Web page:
The things some adopted kids are afraid to talk about for fear of sounding ungrateful.

Adoption is a complex thing for everyone involved. Even the kids.

It can be a wonderful thing when a family takes the plunge and brings a child into their home. It can be pretty rewarding. But sometimes families that are adopting children can face many challenges in the process.

What people often don't consider when talking about adoption, however, is that the children who are adopted can face many challenges too. For their entire lives. For example, adopted children are four times more likely to attempt suicide. For international adoptees, that rate is even higher.


Shaaren was adopted when she was 4 months old.

Last year she wrote an article for The Washington Post in which she shared her story and made clear that, for children who are adopted, coming to terms with that part of their lives isn't always all sunshine and rainbows (emphasis mine):

"At 4 months old, I was flown from my orphanage in India to my adoptive parents in Groton, Mass. I would never say I didn’t have a good childhood — I did. My life was enviable in too many ways to mention. But what’s also true is that adoption is a traumatic, lifelong experience that is rarely recognized as one. Unfortunately, there is no way to convince a non-adoptee that adoption is hard and that its effects continue into adulthood unless that person is willing to hear it. And in my experience, few have been.

In response to her piece, Shaaren says that she received a ton of angry messages from people who told her she should just be grateful, she should be ashamed of herself for feeling this way.

But, she says there was a silver lining too — in the form of letters from adoptees who felt they couldn’t share their own complicated feelings about being adopted until she started the conversation. Watch her talk about it in the video below.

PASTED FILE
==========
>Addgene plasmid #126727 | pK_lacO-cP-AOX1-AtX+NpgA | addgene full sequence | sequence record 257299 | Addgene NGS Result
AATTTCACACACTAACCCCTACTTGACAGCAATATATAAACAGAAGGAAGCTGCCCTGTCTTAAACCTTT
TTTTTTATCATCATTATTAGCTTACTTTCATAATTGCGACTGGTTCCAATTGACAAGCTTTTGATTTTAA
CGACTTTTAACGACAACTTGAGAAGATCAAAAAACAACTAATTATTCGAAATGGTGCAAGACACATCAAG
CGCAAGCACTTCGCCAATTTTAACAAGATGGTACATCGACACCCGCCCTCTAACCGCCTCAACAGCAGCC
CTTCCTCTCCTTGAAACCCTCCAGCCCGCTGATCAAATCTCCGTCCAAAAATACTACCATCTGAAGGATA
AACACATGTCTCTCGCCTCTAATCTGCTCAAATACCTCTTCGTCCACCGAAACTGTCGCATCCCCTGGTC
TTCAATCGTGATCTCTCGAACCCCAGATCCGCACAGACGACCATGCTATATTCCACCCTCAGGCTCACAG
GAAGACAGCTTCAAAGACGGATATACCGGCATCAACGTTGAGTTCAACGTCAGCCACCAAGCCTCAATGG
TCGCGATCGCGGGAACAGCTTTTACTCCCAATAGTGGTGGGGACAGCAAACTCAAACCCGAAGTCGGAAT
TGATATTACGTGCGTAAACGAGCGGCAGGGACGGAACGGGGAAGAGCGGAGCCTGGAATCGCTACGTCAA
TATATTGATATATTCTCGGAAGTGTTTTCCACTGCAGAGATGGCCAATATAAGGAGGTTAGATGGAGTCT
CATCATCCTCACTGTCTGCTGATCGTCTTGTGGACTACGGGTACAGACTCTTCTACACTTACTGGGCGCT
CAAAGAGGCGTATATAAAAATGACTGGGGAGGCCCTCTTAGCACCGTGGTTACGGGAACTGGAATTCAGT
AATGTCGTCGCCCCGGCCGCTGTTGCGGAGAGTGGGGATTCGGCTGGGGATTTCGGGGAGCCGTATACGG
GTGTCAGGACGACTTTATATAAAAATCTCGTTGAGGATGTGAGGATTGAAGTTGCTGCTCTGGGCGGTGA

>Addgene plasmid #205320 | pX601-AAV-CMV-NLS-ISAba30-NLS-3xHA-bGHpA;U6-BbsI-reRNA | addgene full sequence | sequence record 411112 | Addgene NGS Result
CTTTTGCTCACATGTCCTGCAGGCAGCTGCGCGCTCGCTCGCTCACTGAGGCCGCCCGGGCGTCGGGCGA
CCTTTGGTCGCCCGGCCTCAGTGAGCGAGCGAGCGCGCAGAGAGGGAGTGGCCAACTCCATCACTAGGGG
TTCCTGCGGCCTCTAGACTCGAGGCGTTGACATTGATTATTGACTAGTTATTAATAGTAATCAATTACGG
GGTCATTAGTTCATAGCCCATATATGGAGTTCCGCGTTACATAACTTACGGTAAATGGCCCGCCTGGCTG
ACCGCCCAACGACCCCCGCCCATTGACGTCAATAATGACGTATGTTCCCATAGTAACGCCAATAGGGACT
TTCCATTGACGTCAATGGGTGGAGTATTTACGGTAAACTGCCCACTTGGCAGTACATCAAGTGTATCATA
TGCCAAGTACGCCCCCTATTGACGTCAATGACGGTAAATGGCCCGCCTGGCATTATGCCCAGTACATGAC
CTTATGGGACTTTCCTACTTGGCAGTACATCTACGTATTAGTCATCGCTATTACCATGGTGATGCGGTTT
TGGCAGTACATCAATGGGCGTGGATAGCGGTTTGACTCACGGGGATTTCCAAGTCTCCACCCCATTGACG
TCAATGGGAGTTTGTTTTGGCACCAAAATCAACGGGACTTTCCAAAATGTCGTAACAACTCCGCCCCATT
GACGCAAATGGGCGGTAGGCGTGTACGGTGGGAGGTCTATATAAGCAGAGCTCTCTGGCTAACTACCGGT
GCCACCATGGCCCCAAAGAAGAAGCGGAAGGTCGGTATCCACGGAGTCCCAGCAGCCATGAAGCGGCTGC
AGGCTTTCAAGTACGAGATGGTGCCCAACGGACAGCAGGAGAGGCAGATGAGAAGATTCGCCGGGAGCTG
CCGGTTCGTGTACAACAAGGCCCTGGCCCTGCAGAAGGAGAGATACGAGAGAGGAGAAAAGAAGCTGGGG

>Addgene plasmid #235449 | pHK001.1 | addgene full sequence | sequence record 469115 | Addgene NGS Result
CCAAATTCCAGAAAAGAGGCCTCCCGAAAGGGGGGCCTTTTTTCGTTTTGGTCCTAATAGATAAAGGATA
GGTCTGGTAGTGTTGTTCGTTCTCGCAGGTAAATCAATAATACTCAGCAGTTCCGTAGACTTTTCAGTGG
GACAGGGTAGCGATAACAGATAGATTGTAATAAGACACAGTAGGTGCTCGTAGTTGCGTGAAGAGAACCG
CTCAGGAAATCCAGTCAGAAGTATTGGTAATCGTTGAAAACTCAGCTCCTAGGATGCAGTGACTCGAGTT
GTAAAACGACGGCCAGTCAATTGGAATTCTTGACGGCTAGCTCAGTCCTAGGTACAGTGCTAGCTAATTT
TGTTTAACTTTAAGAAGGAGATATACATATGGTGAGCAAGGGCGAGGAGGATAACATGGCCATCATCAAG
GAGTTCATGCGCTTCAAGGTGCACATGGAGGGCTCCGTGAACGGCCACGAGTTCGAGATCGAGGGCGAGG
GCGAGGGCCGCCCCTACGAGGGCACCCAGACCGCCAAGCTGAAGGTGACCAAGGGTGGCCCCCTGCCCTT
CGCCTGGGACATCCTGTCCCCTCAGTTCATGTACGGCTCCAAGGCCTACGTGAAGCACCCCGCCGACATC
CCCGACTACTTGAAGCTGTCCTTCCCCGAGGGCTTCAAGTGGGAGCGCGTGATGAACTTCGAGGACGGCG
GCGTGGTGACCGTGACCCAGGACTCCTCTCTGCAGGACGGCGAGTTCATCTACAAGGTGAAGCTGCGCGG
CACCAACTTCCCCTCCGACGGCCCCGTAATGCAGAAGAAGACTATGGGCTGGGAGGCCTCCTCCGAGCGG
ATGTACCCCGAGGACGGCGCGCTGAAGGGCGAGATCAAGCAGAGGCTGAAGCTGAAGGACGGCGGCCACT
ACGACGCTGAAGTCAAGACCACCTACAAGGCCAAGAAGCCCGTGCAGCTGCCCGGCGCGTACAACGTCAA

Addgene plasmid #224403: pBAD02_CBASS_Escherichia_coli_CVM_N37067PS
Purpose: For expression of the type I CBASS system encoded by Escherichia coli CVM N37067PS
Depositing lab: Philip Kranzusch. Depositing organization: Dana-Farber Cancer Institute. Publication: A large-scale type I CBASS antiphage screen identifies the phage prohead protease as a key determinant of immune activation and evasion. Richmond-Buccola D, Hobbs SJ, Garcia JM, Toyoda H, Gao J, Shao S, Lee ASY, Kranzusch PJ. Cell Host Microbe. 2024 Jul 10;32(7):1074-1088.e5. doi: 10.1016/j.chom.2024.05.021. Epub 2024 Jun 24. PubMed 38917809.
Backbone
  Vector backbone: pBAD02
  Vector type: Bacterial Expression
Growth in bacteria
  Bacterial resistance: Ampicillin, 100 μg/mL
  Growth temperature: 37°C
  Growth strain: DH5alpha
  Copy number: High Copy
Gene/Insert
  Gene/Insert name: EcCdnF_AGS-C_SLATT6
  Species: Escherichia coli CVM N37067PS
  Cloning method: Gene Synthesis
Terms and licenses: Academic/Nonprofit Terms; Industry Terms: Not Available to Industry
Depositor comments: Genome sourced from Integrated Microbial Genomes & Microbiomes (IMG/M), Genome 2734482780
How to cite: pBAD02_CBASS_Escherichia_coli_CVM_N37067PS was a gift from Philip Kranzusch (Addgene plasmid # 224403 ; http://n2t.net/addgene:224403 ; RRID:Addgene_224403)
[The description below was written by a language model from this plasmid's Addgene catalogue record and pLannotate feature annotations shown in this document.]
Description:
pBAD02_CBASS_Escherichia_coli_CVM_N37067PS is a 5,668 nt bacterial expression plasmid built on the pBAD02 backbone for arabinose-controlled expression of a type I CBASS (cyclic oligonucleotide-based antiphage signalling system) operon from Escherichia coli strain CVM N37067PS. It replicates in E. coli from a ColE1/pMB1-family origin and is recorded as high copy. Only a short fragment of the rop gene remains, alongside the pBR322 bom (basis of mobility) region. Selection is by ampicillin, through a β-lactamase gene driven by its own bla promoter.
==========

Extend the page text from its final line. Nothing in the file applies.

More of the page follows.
So, what do you think — are you willing to hear her story?

And more importantly, are you game to help others hear her perspective too?

True

If the past year has taught us nothing else, it's that sending love out into the world through selfless acts of kindness can have a positive ripple effect on people and communities. People all over the United States seemed to have gotten the message — 71% of those surveyed by the World Giving Index helped a stranger in need in 2020. A nonprofit survey found 90% helped others by running errands, calling, texting and sending care packages. Many people needed a boost last year in one way or another and obliging good neighbors heeded the call over and over again — and continue to make a positive impact through their actions in this new year.

Upworthy and P&G Good Everyday wanted to help keep kindness going strong, so they partnered up to create the Lead with Love Fund. The fund awards do-gooders in communities around the country with grants to help them continue on with their unique missions. Hundreds of nominations came pouring in and five winners were selected based on three criteria: the impact of action, uniqueness, and "Upworthy-ness" of their story.

Here's a look at the five winners:

Edith Ornelas, co-creator of Mariposas Collective in Memphis, Tenn.

Edith Ornelas has a deep-rooted connection to the asylum-seeking immigrant families she brings food and supplies to families in Memphis, Tenn. She was born in Jalisco, Mexico, and immigrated to the United States when she was 7 years old with her parents and sister. Edith grew up in Chicago, then moved to Memphis in 2016, where she quickly realized how few community programs existed for immigrants. Two years later, she helped create Mariposas Collective, which initially aimed to help families who had just been released from detention centers and were seeking asylum. The collective started out small but has since grown to approximately 400 volunteers.